Leo Burnett has launched a SimCity-style strategy game, Run That Town, using census data collated by the Australian Bureau of Statistics.
The game allows players to take control of an Australian neighbourhood of their choice and use census data to decide how best to develop it.
Players can consult with and influence residents before building pools, casinos, stadiums and even theme parks. Popular leaders will receive ticker tape parades, while unsuccessful ones will be chased out of town by an angry mob.
Since its launch six days ago, the free game has been downloaded by 7,500 people and has a 4.5 star rating based on 128 reviews.
Zaid Al-Asady, creative/art director at Leo Burnett Australia, who led the campaign with colleague Kieran Ots, says the agency developed the game on behalf of ABS to encourage more Australians to engage with census data.
“This data helps inform planning decisions that could have a huge impact on people’s day to day lives, but since most people don’t find themselves in the position of having to make those decisions, they don’t get to see it first hand. By putting them in charge of their own local area, Run That Town gives them a chance to use that data for themselves,” he explains.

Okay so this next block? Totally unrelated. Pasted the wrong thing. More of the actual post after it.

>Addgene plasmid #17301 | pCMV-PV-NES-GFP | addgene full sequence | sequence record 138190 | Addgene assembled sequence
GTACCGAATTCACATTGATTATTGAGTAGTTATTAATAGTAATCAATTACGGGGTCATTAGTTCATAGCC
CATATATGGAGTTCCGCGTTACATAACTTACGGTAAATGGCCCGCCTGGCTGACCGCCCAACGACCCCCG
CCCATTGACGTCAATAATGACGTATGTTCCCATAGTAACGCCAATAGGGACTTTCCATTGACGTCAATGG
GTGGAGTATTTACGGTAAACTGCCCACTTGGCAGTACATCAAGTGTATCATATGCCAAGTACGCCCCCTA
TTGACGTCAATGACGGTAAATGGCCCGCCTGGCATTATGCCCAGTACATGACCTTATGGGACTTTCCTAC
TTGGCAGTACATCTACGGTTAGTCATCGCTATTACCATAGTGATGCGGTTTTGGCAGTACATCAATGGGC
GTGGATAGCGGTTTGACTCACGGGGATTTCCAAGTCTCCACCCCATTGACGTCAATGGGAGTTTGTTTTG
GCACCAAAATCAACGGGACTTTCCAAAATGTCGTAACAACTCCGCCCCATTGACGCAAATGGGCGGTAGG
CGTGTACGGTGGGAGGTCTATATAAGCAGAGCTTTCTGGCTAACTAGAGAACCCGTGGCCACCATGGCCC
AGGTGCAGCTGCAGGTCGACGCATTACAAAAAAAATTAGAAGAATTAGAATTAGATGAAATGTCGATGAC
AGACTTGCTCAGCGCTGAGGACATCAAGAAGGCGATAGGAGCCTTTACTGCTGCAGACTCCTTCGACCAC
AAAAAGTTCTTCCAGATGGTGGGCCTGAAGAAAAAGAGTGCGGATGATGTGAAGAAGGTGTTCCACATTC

The agency pitched the idea for a mobile game in early 2012 and it took almost a year to produce, says Al-Asady.
“It started with a conversation with ABS, who raised the possibility of using location-based data to get people more connected with the statistics of their local area. We went away for a couple of weeks before pitching the idea of making a mobile game that would use real data to drive the gameplay experience. They were pretty keen from the outset,” he adds.
Working with game development partner Millipede, Leo Burnett had to design game flow and graphics for hundreds of in-game events and variants, creating more than 100,000 words of in-app copy, before thoroughly testing and refining the finished product.
The result is a game that’s well-designed and enjoyable to play. Run That Town’s success won’t be determined until the next census in 2016 but it’s a great idea, and Leo Burnett may have successfully pulled off the almost impossible task of getting the general public excited about census data.
“The feedback we’ve received within social media and the blogging community is really encouraging – especially considering this is all without any media support, which is due to kick in next week,” says Al-Asady.